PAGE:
No one wants a dog who eliminates in inappropriate places! The following are some tips and suggestions related to ensuring that your dog only "goes" where they should.

Depending on the age and size of your pup, the amount of time they can reasonably be expected to control their elimination varies.Adult small breeds can generally hold it up to about 5 hours, where as 8 hours is a good estimate for adult large breeds Anything past that point is an unfair expectation. A good estimate for puppies is roughly 1 hour/month of age up to adult expectations. 

The key is to set the right pattern of behavior right away. Enlist the help of friends, family, or a dog walker to set up a schedule for bathroom breaks throughout the day. Feed the puppy on a schedule, if you know when it went in, you have a better idea of when it will need to come out. Don’t ever restrict water, this can cause a myriad of health problems!  Giving the puppy a fairly rigid schedule will also help them to know that an opportunity to relieve themself will be available within a reasonable amount of time.

When the pup is unsupervised, restrict their freedom to a confined space, a crate or bathroom work well. Dogs don’t naturally prefer to eliminate where they eat and sleep.

Keep bathroom breaks focused, take them to the place where you want them to get busy, and wait quietly for them to "go". Be sure to use treats and lots of praise when they have finished. Avoid playing with them while waiting for them to go as it distracts from the goal.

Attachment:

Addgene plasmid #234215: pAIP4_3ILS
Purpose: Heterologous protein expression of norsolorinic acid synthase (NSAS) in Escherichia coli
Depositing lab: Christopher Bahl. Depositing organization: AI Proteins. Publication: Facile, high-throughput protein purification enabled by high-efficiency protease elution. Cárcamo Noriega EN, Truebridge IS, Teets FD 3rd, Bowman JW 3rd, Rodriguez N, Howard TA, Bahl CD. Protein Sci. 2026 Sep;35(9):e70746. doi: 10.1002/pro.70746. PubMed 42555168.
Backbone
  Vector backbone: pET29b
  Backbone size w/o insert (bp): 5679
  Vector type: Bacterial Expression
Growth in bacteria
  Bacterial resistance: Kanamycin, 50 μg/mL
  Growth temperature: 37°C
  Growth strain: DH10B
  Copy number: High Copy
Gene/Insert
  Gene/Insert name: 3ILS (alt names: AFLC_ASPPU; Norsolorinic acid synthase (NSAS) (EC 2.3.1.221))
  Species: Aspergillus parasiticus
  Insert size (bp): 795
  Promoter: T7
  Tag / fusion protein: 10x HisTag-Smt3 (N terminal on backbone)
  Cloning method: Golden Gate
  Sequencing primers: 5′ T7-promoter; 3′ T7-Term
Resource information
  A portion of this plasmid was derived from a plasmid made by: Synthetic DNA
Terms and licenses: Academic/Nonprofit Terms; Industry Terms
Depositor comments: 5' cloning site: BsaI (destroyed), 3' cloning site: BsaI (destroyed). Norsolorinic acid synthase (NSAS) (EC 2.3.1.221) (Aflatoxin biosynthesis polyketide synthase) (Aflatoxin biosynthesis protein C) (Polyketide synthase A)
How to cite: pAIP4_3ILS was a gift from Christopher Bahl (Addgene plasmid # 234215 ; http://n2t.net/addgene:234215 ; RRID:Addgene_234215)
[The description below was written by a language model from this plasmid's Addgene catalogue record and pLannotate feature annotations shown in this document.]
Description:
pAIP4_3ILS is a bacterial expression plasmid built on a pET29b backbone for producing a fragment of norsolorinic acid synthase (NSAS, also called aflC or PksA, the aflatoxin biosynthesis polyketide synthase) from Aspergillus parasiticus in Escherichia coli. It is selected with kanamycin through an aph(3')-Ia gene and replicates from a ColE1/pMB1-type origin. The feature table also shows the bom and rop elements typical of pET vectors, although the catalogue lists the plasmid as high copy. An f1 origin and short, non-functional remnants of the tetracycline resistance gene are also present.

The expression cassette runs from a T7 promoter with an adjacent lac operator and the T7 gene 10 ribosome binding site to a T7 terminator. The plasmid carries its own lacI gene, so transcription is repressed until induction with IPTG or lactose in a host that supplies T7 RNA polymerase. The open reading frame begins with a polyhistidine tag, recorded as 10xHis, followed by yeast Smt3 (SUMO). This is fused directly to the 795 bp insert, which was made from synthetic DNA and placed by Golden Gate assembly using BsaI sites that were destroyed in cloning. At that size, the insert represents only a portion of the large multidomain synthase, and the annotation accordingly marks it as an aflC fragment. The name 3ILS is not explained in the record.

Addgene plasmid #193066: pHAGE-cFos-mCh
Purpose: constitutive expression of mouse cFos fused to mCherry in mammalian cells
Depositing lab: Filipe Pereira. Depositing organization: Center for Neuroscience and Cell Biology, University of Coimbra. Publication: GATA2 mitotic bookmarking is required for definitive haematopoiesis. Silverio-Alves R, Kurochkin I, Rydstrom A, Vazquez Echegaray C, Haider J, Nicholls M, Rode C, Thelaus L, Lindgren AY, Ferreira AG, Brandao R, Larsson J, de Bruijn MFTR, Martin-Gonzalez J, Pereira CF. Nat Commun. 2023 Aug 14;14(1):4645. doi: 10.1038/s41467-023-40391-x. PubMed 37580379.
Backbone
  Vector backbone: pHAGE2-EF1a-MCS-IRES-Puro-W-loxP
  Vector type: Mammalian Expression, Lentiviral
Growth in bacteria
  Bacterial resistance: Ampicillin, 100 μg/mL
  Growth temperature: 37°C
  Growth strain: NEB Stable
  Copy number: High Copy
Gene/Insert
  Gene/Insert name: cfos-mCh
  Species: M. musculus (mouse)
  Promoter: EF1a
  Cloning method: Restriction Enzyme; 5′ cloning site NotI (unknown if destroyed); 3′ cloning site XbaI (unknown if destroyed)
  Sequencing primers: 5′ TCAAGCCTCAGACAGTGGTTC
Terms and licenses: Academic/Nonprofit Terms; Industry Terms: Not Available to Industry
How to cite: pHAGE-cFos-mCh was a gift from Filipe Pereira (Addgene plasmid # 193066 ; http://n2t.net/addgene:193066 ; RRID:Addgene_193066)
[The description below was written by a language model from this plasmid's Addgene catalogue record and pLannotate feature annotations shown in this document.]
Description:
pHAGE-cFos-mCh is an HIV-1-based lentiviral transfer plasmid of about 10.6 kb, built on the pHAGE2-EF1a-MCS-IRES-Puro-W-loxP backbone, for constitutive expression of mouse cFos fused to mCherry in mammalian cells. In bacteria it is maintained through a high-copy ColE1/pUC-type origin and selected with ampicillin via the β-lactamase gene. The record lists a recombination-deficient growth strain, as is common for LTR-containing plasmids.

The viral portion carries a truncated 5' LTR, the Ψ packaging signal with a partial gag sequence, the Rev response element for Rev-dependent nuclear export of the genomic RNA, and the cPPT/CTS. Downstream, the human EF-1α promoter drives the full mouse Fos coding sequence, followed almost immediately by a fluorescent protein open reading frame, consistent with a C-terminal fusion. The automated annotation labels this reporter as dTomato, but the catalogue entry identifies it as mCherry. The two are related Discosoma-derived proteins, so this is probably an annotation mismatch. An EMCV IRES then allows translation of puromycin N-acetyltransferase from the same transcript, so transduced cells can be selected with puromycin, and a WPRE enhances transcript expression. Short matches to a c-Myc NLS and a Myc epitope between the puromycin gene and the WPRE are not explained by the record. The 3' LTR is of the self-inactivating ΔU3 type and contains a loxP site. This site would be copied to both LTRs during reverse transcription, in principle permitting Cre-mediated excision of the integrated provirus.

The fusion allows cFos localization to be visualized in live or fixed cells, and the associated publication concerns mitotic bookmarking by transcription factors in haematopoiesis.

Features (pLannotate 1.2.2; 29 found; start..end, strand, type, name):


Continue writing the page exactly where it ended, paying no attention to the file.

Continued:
Accidents happen, especially at the beginning. When an accident does occur, use an enzyme based cleaner to neutralize the smell, this reduces the likelihood that the pup will go back to that spot. Be sure not to scold or punish the dog for accidents, this just causes them stress, and unless you catch them in the act, they won’t have any idea why you are upset. If you do catch them in the act, make a loud noise to interrupt the behavior, and take them immediately to the appropriate spot, wait for them to finish and reward them.

Some people prefer to allow small dogs to have a litter box or potty patch to use indoors. This can be a good solution for dogs who don’t do well with going out in the snow or who will not get sufficient bathroom breaks throughout the day. If you do chose to use a litter box or similar option, remember that dogs of all sizes do still need walks for mental stimulus and exercise. Placing the litter box or potty patch in a spot where they have had accidents in the past can speed the amount of time it takes for them to adjust to using it.

Unless you plan to allow your dog to eliminate indoors for the long term, it is not a great idea to train them to use a potty pad. Potty pads add an additional step to the training process. If however, you are not able to take them out as often as needed, potty pads are an ideal alternative to accidents.

As in all aspects of training be patient, set reasonable goals, and reward successes!